I copied this partial post below from http://www.campingroadtrip.com/outdoor-living-newsletter-july-2011/tips-for-safe-mountain-driving-for-rvers  so be sure to check them out! Really valuable info even for little RVs like mine. Those hills get longer and tougher as times goes by. The LT is a good 15-16 years old with lots of miles. I think it used to have more uphill power last year but maybe I was only dreaming.

Currently I’m resting, recovering from allergies and tiredness. Will start up again soon.

Driving uphill

To get your RV through an uphill climb more easily, you need to run your RV within its power band. Your RV’s power band is its engine’s RPM span that delivers the most horsepower. Depending on your RV’s type, the power band can range anywhere between 2,000 to 4,000 RPM. When you drive uphill within its power band, your rig will generate the extra pulling power it needs to ascend the incline.

It is important that you start getting your RV within its power band before you ascend the hill. To achieve this, will have to down shift to a lower gear and then step very gently on the gas pedal. Keep your feet off the gas pedal entirely at times so your engine can do its job more comfortably. If you keep pushing hard on your pedal, you’ll end up with black smoke out of your exhaust and the smell of burning rubber from your tires.

What happens when you are out of your RV’s power band while you are making the climb? If that happens, there is a risk that your RV will be unable to ascend at all. In case your engine stops in the middle of your climb, the first thing you need to do is not to panic. Pull the handbrake, shift to neutral then restart your engine. Once your engine is running again, release the handbrake, downshift to first gear once more and step gently on the gas.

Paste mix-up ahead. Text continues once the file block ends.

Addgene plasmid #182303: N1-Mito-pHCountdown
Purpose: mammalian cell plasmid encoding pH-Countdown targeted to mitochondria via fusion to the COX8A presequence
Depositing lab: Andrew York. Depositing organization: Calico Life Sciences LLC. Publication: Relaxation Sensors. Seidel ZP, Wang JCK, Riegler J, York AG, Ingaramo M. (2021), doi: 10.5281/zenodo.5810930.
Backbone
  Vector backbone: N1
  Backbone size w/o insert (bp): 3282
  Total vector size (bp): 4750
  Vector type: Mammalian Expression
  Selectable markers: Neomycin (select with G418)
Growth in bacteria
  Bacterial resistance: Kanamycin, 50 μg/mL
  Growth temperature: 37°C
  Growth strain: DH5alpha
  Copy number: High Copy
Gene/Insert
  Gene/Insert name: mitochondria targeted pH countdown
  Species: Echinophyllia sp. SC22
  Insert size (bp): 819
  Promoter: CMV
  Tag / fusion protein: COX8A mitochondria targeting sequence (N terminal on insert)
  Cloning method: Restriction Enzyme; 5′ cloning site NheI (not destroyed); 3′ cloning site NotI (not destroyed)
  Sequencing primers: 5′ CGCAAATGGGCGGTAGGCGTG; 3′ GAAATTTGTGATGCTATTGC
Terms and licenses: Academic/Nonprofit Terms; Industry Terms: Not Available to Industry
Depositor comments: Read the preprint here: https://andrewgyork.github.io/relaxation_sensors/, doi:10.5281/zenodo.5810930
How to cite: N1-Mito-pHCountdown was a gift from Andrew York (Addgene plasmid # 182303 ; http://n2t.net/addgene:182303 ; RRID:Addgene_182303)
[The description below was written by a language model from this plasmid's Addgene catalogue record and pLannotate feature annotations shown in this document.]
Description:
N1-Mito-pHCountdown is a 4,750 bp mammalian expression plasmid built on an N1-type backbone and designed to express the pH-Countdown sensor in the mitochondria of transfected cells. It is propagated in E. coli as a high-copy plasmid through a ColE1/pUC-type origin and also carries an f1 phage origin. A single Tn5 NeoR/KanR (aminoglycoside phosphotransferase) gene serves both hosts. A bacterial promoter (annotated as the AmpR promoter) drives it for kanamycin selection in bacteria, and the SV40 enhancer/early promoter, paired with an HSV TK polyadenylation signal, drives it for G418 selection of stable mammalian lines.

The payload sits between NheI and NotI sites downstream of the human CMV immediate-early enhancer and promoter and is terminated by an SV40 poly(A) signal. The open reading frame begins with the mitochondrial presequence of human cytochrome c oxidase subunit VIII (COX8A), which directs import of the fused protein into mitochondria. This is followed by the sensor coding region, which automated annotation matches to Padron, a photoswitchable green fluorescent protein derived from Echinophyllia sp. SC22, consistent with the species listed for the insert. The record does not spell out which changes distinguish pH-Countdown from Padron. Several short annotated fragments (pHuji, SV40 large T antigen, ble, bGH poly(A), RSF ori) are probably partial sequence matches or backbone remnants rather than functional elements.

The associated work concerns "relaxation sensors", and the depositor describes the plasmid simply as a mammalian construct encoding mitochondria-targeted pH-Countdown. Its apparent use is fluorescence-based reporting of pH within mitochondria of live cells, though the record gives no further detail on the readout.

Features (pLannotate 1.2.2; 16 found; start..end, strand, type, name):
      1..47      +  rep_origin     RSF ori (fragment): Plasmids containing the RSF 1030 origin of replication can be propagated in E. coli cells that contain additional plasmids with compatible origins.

Driving downhill

Experienced RV drivers claim that driving their RV downhill on mountain roads is more difficult than driving uphill. That’s because when driving downhill, you need to maintain absolute control of the wheel and be fully aware of your surroundings. Failure to pay attention can be disastrous – think runaway rig.

To drive your RV safely downhill, prepare for the downhill descent while you are still on top of the hill. The first step is to use your engine for braking, as opposed to using your brakes. To accomplish this, bring your speed down to 40 mph and shift to second gear. At this point, you should feel your engine slowing down to a more comfortable coasting speed. If the engine is not slowing down as much as you’d like it to, shift down to first gear and then decrease your speed to 20 mph.

Slowing down, downshifting and using your engine to brake while driving downhill ought to keep you at a safe speed during your descent. If, despite these efforts, you feel that you’re still going down too fast, don’t hesitate to step on your regular brakes intermittently. Step on your brakes in hard and short bursts instead of pushing the brake for the duration of the descent. If you keep your foot on your brakes, they will end up overheating and your RV’s brake components could be damaged permanently.